I needed an action camera to document DIYP’s trip to Photokina in September. I didn’t really want to have to fork out for a GoPro. It’s just not something I’d use often enough to justify the cost. So, I looked into the cheaper alternatives. This is when I found the Yi HD Action Camera, and some of the side-by-side examples I was seeing with the GoPro Hero3+ Silver just blew me away.
In a world of GoPros and a million cheap competitors, finding the good ones can often be difficult. It doesn’t help that every reviewer out there has a different definition of “good”. So, seeing side-by-side comparisons of footage taken with two cameras at the same time is usually the best way to really see the difference. Even if YouTube’s compression does often destroy what you really want to see.
I’d come across a lot of inexpensive action cameras in my research. Most of them were really not that great. But this one little white (yellow, or black) box kept popping up. We’ve even reviewed it here on DIYP (yes, it has become a little more expensive since then). When I delved further into it, it actually looked pretty amazing.
With a little work, this unassuming $100-or-less action camera could give me footage easily comparable to a GoPro Hero3+ Silver, at about a third of the price. It even beats it on framerate, because the Yi can do 1080p60 whereas the Hero3+ Silver can only do 1080p30.
I say with a little work because out of the box, it’s not that amazing. It has compression artifacts on high detail scenes and fast movement. The highlights and shadows blow out fairly easily in contrasty scenes. It has kind of a watercolour look denoising effect, and the in-camera sharpening actually kills more detail than it enhances. There’s also no built in LCD or real controls on the camera itself. It’s still better than the similarly priced competition, but it’s no GoPro. At this massive price difference, though, you can’t really expect it to be.
This is where “hacking” the camera through scripts comes into play. Basically you load a script onto your microSD card, put it in the camera and then turn it on. After that, you’re pretty much all set to go. For an idea of the kind of difference it can make, here’s a side by side comparison video. On the right is the stock Yi as it comes from the factory. On the left is a split screen showing the camera running the YiMAX-PRO script along with contrast corrected footage.
Like Magic Lantern for Canon DSLRs, the hacks aren’t permanent. Simply formatting your memory card will reset things back to default. But what can these hacks let us do to improve the image quality?
Well, let’s first look at the how, then we’ll get onto the what and the why.
So, how do we do this?
The basic script is simple. You create a text file called autoexec.ash and put it in the root directory of your microSD card. In this file you put various codes and commands that the camera reads on startup, allowing you to override defaults. Anything not specifically overridden remains at the default setting.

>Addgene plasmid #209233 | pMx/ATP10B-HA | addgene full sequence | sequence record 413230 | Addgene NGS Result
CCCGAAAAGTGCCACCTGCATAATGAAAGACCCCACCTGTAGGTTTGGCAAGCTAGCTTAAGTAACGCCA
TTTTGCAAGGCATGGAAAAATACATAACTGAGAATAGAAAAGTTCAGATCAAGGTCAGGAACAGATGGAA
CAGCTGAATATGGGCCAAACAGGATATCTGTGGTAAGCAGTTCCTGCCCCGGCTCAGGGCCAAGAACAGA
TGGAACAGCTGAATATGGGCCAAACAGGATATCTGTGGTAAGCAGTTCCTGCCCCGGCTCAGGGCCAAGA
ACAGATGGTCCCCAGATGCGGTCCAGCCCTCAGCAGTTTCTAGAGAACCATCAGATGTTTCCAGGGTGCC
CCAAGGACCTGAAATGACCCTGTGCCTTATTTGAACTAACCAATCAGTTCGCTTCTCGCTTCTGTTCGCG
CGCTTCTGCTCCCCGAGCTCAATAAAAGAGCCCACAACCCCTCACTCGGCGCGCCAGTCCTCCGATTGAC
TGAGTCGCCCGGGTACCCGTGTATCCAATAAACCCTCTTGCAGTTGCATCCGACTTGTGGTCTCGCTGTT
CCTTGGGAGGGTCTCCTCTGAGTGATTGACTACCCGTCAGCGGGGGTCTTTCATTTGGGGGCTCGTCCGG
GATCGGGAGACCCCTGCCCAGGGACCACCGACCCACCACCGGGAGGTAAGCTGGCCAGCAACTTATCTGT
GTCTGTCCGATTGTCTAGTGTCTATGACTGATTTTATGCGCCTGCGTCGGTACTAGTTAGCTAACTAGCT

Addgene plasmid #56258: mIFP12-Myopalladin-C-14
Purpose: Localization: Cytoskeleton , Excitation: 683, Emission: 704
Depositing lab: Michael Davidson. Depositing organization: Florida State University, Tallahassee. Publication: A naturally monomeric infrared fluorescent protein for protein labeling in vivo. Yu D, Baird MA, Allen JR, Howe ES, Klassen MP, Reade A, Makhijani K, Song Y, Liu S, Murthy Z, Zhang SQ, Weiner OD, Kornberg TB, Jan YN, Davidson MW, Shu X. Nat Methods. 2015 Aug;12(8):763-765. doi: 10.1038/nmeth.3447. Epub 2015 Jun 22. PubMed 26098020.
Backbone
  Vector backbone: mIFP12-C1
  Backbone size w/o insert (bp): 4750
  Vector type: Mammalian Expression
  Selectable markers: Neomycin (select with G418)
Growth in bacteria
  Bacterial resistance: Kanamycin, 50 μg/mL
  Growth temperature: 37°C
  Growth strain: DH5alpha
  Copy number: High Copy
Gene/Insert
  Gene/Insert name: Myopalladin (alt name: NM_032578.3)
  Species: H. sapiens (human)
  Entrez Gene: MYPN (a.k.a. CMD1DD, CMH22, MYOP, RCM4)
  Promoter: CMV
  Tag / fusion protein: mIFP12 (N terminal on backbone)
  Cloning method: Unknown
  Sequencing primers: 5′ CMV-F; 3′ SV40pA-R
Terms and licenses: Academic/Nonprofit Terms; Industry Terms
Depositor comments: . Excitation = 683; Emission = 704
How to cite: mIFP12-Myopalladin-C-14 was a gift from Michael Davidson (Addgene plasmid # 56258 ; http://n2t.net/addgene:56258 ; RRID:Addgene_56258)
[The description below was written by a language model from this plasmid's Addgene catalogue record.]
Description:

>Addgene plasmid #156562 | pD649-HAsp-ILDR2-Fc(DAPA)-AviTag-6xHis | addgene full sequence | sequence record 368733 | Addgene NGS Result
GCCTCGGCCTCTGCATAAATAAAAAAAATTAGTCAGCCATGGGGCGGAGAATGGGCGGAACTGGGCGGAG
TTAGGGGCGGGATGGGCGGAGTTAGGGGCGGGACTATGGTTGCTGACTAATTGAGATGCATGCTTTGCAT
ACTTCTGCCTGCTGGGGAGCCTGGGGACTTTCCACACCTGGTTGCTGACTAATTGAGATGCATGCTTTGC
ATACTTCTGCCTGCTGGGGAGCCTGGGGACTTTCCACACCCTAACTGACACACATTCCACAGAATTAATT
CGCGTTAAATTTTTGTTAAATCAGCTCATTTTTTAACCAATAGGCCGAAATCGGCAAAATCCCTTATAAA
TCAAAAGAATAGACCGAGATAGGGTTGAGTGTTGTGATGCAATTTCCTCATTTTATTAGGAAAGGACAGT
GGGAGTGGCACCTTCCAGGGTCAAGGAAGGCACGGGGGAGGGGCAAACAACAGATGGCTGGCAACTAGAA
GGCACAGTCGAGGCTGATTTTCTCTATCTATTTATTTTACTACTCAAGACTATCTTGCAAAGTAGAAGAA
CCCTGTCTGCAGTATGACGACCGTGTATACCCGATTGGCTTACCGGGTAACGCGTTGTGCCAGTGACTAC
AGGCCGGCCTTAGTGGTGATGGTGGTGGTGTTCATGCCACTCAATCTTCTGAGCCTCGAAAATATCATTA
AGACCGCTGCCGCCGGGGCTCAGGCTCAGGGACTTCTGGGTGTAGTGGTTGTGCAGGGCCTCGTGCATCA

There are many things that you can override to make the Yi perform in a way it was never officially intended. You can change the bitrate, shoot RAW stills (yes, really), manually set the exposure, or hack the WiFi to sync multiple cameras. You can even run an FTP server on it to download footage straight to your desktop over the built in WiFi.
There’s an archive of many known commands and scripts on GitHub. You will want to make a careful note of your camera’s firmware version, and that for which the script was intended. Various addresses and commands are different depending on which version of the firmware you’re using. You can check which version of the firmware you’re using with the Yi mobile app for iOS or Android, and you can download the latest version here.
Here’s some of the things that I changed to give me the results that I wanted.
Wherever possible I shoot 1080p24, no matter what camera I’m using. It just lets me keep consistency between projects without having to convert footage to different framerates. At this resolution and framerate, the Yi saves at 10mbps. Fine if you just want to upload footage straight from the camera to YouTube or Facebook. Not so fine if you want to start editing clips, and making colour adjustments. It degrades pretty quickly.
With storage space so cheap these days, I don’t worry about recording bitrates as high as the camera can handle. 64GB UHS-I microSD cards are very inexpensive. Even at 50mbps, one of those will get you around 4 hours of footage. Your battery will die long before the card fills up. So, I shoot 1920×1080 at 24 frames per second with a 50mbps bitrate.
To tell it to do this basically just involves a single line in your autoexec.ash file.
writew [resolution address] [bitrate address]
There are two lists. One which corresponds to resolution addresses and another to bitrate addresses. Again, you’ll want to check your firmware version. These lists are for the current version of the firmware which is 1.2.13. In this list, you’ll usually see three listings for each resolution. I’m not entirely sure why this is, but personally, I just go with the first in the group and it doesn’t seem to cause an issue.